Secretary-General Ban Ki-moon delivers keynote address at the 2012 World Food Prize laureate award ceremony.
UN Photo
Secretary-General Ban Ki-moon delivers keynote address at the 2012 World Food Prize laureate award ceremony.

At World Food Prize ceremony, UN Secretary-General calls for new approaches to combat hunger

Innovative approaches and technologies as well as a strong political will from countries are essential to combat hunger, United Nations Secretary-General Ban Ki-moon stressed tonight, at an event honouring the latest winner of the World Food Prize.

Ending hunger in our lifetimes “calls for harnessing the creativity of scientists and economists,” Mr. Ban said. “It requires developing new approaches and technologies to respond to climate change, water scarcity and desertification.”

The Secretary-General was speaking at the 2012 World Food Prize laureate award ceremony held in the state of Iowa, in the United States.

This year's winner is an Israeli scientist, Dr. Daniel Hillel, with the Prize recognizing his efforts in implementing a new mode of bringing water to crops i­­n arid and dry kegions, known as 'micro-irrigation.'

According to the website for the event, the international prize, created in 1986 and sponsored by a local businessman and philanthropist, recognizes, “without regard to race, religion, nationality, or political beliefs,” the achievements of individuals who have advanced human development by improving the quality, quantity or availability of food.

The award, it adds, recognizes contributions in any field involved in the world food supply, including food and agriculture science and technology, manufacturing, marketing, nutrition, poverty alleviation and political leadership, amongst others.

In his remarks, Mr. Ban praised this year's winner, Dr. Hillel, for his work, which “has transcended boundaries to help millions of farmers grow more crop per drop of water in some of the driest placed on earth.”

Mr. Hillel's drip irrigation system is “making the desert bloom” on six million hectares of arid land in more than 30 countries, the UN chief noted. “His achievement started as a technical innovation, but it has made a signal contribution to global harmony, stability and peace,” he said.

Initiatives like Mr. Hillel's, he added, are required to tackle the food insecurity that is being experienced in many parts of the world, due to a combination of droughts, a rise in food prices, and financial instability in various regions.

However, Mr. Ban underlined that the current crisis is different from the 2007-2008 crisis, when global food prices increased dramatically causing political and economic instability.

“We have learned important lessons. More countries have put safety nets in place. There has been less panic buying, and fewer trade restrictions,” Mr. Ban said. “Nations are also investing more in agriculture, and strengthening international cooperation.”

In spite of these efforts, much more remains to be done, the UN chief added.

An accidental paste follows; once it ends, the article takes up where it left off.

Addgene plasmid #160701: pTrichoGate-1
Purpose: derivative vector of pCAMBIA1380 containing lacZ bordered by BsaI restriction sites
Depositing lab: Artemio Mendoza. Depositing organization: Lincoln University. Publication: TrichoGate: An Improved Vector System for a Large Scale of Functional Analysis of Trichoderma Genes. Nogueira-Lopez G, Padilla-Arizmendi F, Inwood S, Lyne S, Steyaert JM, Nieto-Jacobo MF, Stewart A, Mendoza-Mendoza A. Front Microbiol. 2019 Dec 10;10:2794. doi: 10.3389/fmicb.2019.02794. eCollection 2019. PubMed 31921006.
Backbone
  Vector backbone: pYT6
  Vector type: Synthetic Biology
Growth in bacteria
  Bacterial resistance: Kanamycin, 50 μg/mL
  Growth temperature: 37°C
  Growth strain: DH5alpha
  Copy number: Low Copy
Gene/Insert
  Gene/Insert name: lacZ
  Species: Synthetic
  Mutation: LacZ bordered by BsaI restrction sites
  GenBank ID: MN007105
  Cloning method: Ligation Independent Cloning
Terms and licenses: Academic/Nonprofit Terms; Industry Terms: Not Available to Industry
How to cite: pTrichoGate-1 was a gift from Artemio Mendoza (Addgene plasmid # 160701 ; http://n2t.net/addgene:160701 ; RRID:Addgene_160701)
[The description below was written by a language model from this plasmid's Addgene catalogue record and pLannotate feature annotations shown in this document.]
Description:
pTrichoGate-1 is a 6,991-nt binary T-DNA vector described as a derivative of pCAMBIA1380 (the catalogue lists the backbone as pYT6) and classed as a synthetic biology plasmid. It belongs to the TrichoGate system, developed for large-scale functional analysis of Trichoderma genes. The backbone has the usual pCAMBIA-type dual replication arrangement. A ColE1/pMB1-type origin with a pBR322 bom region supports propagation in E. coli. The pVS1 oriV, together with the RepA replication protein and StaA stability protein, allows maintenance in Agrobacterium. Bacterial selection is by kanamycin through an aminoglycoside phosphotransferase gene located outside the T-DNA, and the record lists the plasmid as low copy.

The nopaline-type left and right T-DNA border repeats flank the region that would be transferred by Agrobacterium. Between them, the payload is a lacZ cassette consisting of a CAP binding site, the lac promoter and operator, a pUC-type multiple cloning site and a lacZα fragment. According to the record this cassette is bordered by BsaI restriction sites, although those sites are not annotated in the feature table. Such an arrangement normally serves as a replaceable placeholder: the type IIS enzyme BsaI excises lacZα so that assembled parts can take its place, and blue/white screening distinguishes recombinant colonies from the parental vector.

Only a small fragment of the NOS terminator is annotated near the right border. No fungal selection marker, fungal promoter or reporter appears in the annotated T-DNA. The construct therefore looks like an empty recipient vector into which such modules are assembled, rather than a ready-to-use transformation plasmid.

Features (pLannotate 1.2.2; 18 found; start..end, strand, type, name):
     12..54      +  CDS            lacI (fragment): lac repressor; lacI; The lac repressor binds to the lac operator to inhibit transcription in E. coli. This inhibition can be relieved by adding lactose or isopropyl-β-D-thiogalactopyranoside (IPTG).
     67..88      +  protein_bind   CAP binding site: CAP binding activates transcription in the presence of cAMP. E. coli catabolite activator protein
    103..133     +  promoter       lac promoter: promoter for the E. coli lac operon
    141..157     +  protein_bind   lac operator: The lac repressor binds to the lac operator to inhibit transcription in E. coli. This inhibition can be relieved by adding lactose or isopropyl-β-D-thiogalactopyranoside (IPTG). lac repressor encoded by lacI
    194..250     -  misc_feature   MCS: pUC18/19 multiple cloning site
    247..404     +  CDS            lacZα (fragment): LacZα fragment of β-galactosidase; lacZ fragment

The issue of food security is high on the UN agenda. Last week saw the release of the of the State of Food Insecurity in the World 2012 (SOFI), which was jointly published by the UN Food and Agriculture Organization (FAO), the UN International Fund for Agricultural Development (IFAD) and the UN World Food Programme (WFP).

In addition to finding that almost 870 million people, or one in eight, are suffering from chronic malnutrition, the report showed a sharp decline in the number of undernourished people over the past two decades, while also warning that immediate action is still needed to tackle hunger particularly in developing countries.

It also found that Africa is the only region where malnutrition rates have risen over the past 20 years. Africa's western Sahel region, in particular, is experiencing high levels of food insecurity, Mr. Ban noted in his speech in Iowa.

The Secretary-General also highlighted various UN initiatives to help those who are most vulnerable obtain access not just to food, but also to land, finance, infrastructure and markets required to ensure food security such as the Movement to Scale Up Nutrition, which seeks to provide adequate nutrition to children under two and their mothers and the Zero Hunger Challenge, which aims to ensure access to food, end childhood stunting and double the productivity and income of smallholder farmers.

“In our world of plenty, no one should live in hunger. No child should have his growth stunted by malnutrition. No child should have her opportunity for a better life curtailed even before she is born, because her mother was undernourished,” Mr. Ban said.

On Monday, speaking at the opening session of the Committee on World Food Security (CFS) in Rome, the FAO Director-General, José Graziano da Silva, said that targets for reducing the proportion of hungry people around the world by half can still be reached if countries step up their efforts to reduce hunger.

Set up in 1974 and reporting to the UN Economic and Social Council (ECOSOC), the CFS, an intergovernmental body, serves as a forum for review and follow up of food security policies.